Honouring the dead
The graveyard was not far from the house, less than ten minutes on foot, but the Jelains insisted on the carriage. Sarnia was still too weak to walk out, Mrs Jelain declared, and Edmund supported the argument. In fact, Sarnia was not sorry to acquiesce. Although she had ceased taking Dr Falla’s potion, a lethargy clung to her mind and her limbs felt weak. She was grateful for the help of Edmund’s arm as he led her from the landau to the graveyard.
It stood on high ground, on the side of a hill. A granite wall surrounded it but there was a spot from which one could look down over the town, to the harbour and the sea. The day was unsettled, a little chill, and a wind carried seagulls in long shrieking arcs overhead. Despite the protecting walls, it ruffled the wreaths heaped above the low mound of earth. The flowers were fading, and rain had smudged the writing on the cards. There were more of both than she had expected, and she spoke of that to Edmund.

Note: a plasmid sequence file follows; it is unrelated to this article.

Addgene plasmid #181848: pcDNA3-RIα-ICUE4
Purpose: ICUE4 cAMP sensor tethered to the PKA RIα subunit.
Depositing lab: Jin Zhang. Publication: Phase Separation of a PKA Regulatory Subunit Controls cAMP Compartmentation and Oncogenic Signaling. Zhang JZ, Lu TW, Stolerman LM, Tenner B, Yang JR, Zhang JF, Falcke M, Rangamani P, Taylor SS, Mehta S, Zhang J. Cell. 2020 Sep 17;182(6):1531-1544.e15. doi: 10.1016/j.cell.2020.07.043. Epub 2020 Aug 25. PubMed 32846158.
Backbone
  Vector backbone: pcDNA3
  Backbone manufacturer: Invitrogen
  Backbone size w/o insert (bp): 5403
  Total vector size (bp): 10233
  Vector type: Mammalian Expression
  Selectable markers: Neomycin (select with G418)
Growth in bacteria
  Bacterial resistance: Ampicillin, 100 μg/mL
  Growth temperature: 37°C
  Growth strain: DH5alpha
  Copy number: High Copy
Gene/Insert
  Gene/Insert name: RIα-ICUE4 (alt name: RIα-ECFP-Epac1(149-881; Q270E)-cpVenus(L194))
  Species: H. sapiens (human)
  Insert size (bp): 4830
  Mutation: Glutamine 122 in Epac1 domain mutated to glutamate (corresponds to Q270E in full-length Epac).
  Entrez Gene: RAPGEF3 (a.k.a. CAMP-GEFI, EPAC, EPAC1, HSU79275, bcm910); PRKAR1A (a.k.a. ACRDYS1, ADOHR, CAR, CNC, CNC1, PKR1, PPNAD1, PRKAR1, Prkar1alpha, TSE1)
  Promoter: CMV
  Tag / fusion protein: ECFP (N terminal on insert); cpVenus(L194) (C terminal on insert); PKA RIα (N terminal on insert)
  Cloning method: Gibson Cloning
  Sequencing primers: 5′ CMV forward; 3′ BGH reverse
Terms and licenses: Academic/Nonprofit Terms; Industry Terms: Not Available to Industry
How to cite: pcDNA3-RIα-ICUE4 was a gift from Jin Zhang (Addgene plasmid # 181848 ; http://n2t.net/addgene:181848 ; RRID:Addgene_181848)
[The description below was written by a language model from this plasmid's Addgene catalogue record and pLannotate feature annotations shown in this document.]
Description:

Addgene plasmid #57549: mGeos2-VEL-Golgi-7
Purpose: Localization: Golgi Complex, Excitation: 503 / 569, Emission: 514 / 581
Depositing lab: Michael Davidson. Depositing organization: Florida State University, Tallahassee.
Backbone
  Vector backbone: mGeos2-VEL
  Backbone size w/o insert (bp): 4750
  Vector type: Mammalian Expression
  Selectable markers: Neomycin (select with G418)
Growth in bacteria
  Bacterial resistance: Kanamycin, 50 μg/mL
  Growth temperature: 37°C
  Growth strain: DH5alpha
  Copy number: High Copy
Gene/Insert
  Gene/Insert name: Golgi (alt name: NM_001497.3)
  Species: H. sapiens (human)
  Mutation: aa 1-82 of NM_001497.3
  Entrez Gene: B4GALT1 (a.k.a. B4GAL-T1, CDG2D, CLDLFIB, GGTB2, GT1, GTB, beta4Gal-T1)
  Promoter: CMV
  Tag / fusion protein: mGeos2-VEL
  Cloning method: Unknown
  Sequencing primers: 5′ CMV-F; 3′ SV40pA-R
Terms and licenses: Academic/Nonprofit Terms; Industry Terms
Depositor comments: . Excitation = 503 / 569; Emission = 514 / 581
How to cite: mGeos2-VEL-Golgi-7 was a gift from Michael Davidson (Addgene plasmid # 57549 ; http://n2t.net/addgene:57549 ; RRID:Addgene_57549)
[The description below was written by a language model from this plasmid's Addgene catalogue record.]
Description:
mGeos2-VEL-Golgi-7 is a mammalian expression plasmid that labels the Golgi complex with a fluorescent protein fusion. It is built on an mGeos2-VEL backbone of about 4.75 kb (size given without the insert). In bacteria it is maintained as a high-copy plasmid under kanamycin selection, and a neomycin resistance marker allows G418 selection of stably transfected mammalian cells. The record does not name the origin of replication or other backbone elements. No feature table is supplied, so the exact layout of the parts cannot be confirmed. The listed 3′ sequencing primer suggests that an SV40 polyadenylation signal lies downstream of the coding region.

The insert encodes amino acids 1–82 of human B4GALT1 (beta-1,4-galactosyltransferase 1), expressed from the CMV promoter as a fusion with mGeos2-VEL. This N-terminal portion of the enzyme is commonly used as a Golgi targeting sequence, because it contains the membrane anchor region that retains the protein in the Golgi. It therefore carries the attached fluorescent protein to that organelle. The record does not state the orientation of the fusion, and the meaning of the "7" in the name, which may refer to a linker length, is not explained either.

He said: ‘We honour the dead, regardless of their disposition or popularity in life. It is an island tradition. The church was packed with people.’
‘I should have been there.’
‘No. Dr Falla was right. And in fact it is uncommon for members of your sex to attend funerals. That is another island custom. Our women mourn behind closed doors.’
The wreath sent in her name was enormous in size, made up of the huge Guernsey lilies. There had been nothing so splendid at her mother’s burial. She knelt by the grave, and prayed. She thought of Michael. He, being a Roman, would have prayed for the souls of the dead, but she could not. They were at peace. She prayed for the strength to believe it utterly.